Child-centered thinking demands that adoptive parents be completely honest with birthparents. A profile need not and should not contain lies or half truths. An agreement about confidentiality or openness should be heartfelt and honest.
As the single parent of a toddler, my friend, Moira, made the courageous choice to plan an adoption for her second child. She did a lot of research first. Since she was already parenting a child, Moira knew what it would be like to parent again and she felt she couldn't handle two children as a single mom. She also realized that she could never choose a babysitter for her toddler sight-unseen, and so it became clear to her that she would not be able to live with an adoption plan for her coming baby unless she had a hand in selecting her baby's parents-to-be.
At a time when open adoption was still very new and agencies in her area were not doing it, Moira chose an attorney who would help her to find a couple willing to maintain a confidential, but communicative (through the attorney), adoption. Neither Moira nor the adopters had counseling, but they met several times (sharing no last names) and Moira was convinced that they shared common goals.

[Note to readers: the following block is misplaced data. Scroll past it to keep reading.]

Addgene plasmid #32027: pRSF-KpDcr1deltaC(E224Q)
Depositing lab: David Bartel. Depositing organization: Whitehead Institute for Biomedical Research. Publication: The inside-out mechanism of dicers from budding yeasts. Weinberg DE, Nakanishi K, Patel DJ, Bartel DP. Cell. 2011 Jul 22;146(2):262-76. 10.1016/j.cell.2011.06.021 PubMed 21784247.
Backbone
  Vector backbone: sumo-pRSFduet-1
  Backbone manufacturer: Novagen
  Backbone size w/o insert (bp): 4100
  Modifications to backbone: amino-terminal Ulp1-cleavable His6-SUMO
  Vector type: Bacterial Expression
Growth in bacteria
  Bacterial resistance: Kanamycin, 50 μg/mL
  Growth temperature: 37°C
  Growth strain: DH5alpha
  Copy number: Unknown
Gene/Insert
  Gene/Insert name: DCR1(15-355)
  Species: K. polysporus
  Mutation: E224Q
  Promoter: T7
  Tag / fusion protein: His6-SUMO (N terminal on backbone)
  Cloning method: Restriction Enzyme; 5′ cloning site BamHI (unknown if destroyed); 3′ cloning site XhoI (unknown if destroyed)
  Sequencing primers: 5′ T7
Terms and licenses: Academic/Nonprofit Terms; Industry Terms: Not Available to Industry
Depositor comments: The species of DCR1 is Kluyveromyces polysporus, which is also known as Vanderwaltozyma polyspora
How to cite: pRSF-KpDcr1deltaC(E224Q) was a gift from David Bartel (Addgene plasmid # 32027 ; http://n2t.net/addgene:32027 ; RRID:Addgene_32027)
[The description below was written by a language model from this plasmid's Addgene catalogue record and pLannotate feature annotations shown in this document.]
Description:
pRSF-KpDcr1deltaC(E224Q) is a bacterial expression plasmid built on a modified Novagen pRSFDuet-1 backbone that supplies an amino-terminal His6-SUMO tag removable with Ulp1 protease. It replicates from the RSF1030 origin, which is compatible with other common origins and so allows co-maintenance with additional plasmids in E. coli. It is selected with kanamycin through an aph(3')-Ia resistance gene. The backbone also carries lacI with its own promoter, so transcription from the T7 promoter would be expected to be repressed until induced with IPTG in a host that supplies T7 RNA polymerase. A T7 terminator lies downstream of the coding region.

After her baby's birth and placement, things went well for a while, and, despite her predictable grief, Moira continued to feel that adoption had been the best choice for herself, her new baby, and her older child. But soon the adopting parents who had promised letters and pictures began to default, using as their excuse that they wanted to control what Moira did with any pictures and letters they sent (specifically, they wanted to tell Moira whether or not it was okay to share these with the child she was parenting). Later they made it clear that they had not been sharing Moira's annual letters with their son, and-despite their preplacement agreement-did not intend to do so until he was 18.